Photo courtesy of ABC
Story by: Alejandra Medina, Columnist
I know a parent who is part of the anti-vaccination movement. This person is close to me, having been in my life since my birth. They have been by my side until they made their own family. I wonder what could have pushed them to believe misinformation about vaccines. Their children are precious, and I would fight anyone who harmed them. So, how could this person harm their kids inadvertently?
The World Health Organization released a list titled, “Ten threats to global health in 2019,” which includes “Vaccine Hesitancy” near the bottom. As noted by the article, the reasons behind the hesitancy are “complex” with one of the few “key” examples being “complacency.” Complacency catches my attention the most because Merriam-Webster defines the word as, “self-satisfaction especially when accompanied by unawareness of actual dangers or deficiencies.” In relation to the parent I know, complacency is their key reason. The parent believes the government is corrupt, and by believing the misinformation of vaccinations, thinks the government is involved. As much as I doubt our government at times, vaccinations have never been involved. So, what is helping spread misinformation?
In an age where fake news is prevalent, Facebook is one of the platforms, unfortunately, contributing to this “vaccine hesitancy.” My curiosity pushed me to watch anti-vaccinations stories, called ‘anti-vaxx’ by the online community, I noticed how the many “anti-vaxxers” advocate their beliefs on social media. The parent I know has a Facebook account, so they most likely got the deceptive information from a reblog and decided to believe it. After all, the government is corrupt to them, and such a government would encourage doctors to murder their precious babies or if worse, give them autism. Why would Facebook lie to the parents? Why would anyone lie to parents?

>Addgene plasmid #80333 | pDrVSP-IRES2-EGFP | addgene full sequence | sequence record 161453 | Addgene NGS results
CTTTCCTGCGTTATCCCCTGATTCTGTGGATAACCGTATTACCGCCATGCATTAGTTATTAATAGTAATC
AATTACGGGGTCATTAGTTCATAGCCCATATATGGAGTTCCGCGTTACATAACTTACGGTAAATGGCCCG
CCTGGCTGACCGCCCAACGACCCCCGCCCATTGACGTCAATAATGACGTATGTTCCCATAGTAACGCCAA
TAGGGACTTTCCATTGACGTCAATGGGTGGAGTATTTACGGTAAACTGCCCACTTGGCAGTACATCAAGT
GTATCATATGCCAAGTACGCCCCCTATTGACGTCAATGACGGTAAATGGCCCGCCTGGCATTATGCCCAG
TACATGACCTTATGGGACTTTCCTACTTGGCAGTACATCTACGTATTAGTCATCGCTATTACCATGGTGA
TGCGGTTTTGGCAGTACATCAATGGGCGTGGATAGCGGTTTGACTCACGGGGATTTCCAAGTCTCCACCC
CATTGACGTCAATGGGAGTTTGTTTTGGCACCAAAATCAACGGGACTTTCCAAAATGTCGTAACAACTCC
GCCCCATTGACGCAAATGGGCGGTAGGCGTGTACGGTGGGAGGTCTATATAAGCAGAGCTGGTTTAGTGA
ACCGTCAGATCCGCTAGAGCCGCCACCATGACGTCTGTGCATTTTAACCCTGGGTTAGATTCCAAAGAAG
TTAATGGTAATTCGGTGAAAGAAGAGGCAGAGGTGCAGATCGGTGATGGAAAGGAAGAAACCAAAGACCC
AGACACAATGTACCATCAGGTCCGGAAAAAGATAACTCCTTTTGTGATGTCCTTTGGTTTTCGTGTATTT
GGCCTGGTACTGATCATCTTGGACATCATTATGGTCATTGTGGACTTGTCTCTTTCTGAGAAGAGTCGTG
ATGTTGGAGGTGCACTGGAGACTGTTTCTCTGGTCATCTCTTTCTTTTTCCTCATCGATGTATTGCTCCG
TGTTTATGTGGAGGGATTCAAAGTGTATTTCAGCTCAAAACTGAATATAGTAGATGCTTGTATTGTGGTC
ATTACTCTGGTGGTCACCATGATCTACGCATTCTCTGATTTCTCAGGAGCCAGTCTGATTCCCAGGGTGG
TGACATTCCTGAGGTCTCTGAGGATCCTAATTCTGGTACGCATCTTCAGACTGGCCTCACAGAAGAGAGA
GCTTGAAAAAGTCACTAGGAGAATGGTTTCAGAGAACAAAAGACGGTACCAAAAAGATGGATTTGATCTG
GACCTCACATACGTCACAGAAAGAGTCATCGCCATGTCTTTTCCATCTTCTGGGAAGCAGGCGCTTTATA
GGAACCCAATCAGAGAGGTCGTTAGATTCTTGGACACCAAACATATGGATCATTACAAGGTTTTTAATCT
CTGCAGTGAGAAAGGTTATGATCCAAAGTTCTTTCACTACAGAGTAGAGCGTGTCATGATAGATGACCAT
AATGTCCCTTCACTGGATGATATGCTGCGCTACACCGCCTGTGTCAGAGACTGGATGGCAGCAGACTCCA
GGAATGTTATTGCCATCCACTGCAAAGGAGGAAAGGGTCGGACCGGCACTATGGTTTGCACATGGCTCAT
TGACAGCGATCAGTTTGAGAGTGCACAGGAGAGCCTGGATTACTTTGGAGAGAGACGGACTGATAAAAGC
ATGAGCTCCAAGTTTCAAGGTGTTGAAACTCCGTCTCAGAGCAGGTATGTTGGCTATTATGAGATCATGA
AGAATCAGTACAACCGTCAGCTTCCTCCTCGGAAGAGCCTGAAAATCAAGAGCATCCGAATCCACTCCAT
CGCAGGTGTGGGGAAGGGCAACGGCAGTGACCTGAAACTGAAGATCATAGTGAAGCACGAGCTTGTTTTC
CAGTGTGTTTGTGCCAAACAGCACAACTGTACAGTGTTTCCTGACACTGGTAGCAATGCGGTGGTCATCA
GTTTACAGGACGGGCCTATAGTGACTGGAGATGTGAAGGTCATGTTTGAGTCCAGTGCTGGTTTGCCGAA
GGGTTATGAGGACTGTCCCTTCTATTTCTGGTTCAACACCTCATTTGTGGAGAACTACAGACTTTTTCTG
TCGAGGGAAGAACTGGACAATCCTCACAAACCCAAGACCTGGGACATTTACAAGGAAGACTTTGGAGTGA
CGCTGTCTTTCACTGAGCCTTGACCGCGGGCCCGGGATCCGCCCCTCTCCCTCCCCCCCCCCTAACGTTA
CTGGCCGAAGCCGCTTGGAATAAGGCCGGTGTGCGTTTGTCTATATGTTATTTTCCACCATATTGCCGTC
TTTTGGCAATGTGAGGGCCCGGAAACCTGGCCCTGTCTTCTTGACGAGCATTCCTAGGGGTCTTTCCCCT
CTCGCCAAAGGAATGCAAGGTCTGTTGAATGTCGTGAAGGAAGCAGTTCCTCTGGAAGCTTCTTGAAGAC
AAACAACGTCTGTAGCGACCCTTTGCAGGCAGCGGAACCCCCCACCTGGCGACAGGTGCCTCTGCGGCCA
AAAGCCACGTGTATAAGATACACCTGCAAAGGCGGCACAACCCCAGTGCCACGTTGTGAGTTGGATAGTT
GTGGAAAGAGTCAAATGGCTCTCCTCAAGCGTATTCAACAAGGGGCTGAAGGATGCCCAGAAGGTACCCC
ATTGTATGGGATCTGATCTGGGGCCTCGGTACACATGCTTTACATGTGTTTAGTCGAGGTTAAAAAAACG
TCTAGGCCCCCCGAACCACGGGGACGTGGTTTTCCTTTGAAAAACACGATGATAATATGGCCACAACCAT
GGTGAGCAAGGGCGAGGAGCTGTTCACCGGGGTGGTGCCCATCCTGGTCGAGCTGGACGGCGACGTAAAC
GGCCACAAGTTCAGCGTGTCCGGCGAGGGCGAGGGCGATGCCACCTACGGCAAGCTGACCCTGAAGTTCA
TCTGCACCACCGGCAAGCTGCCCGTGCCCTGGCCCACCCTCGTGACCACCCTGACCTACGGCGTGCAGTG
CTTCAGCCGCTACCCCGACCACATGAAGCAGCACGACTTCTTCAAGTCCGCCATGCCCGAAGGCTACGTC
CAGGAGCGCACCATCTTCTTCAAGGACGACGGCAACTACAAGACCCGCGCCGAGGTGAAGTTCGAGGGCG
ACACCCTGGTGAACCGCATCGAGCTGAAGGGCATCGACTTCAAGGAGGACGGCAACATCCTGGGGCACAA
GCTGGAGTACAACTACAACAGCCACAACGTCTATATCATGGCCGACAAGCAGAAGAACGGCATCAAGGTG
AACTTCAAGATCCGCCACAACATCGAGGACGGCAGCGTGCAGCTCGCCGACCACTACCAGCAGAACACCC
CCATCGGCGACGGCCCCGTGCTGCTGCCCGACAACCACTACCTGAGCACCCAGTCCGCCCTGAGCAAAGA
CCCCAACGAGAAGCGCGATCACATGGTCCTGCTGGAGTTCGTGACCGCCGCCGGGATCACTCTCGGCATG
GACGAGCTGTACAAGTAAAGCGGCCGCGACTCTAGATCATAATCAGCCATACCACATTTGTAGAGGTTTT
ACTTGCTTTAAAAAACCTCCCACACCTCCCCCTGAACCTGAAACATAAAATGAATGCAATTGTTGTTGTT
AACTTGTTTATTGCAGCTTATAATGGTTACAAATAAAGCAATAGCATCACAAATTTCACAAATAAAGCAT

Do I think Facebook is pushing an anti-vaccination agenda? No. Knowing how influential the platform is, having such a ridiculous stance would harm the credibility of the company. What is happening on Facebook are anti-vaxxers taking advantage of group pages and spreading the misinformation further. And the pages are still around. Simply look up Facebook vaccinations and the first two groups are “VRM: Vaccine Resistance Movement,” and, “Stop Mandatory Vaccinations.” Another group, “National Vaccination Information Center,” appears to be pro-vaccination, but the information posted points to the anti-vaccination cause.
In order to stop misinformation perpetuated by individuals who believe in falsities, Facebook needs to jump in. Although free-speech is prevalent on the internet, this does not equate to free reign. If a person screaming fire in a crowded theater is not allowed, a person screaming of doctors wanting to murder children with vaccinations should not be either. In order to proclaim a fire, a fire must be there. Therefore, Facebook needs to do something. I do not want them to delete anti-vaccination posts, but I do suggest them pushing for factual information. After all, silencing the opposing side only makes the matter worse.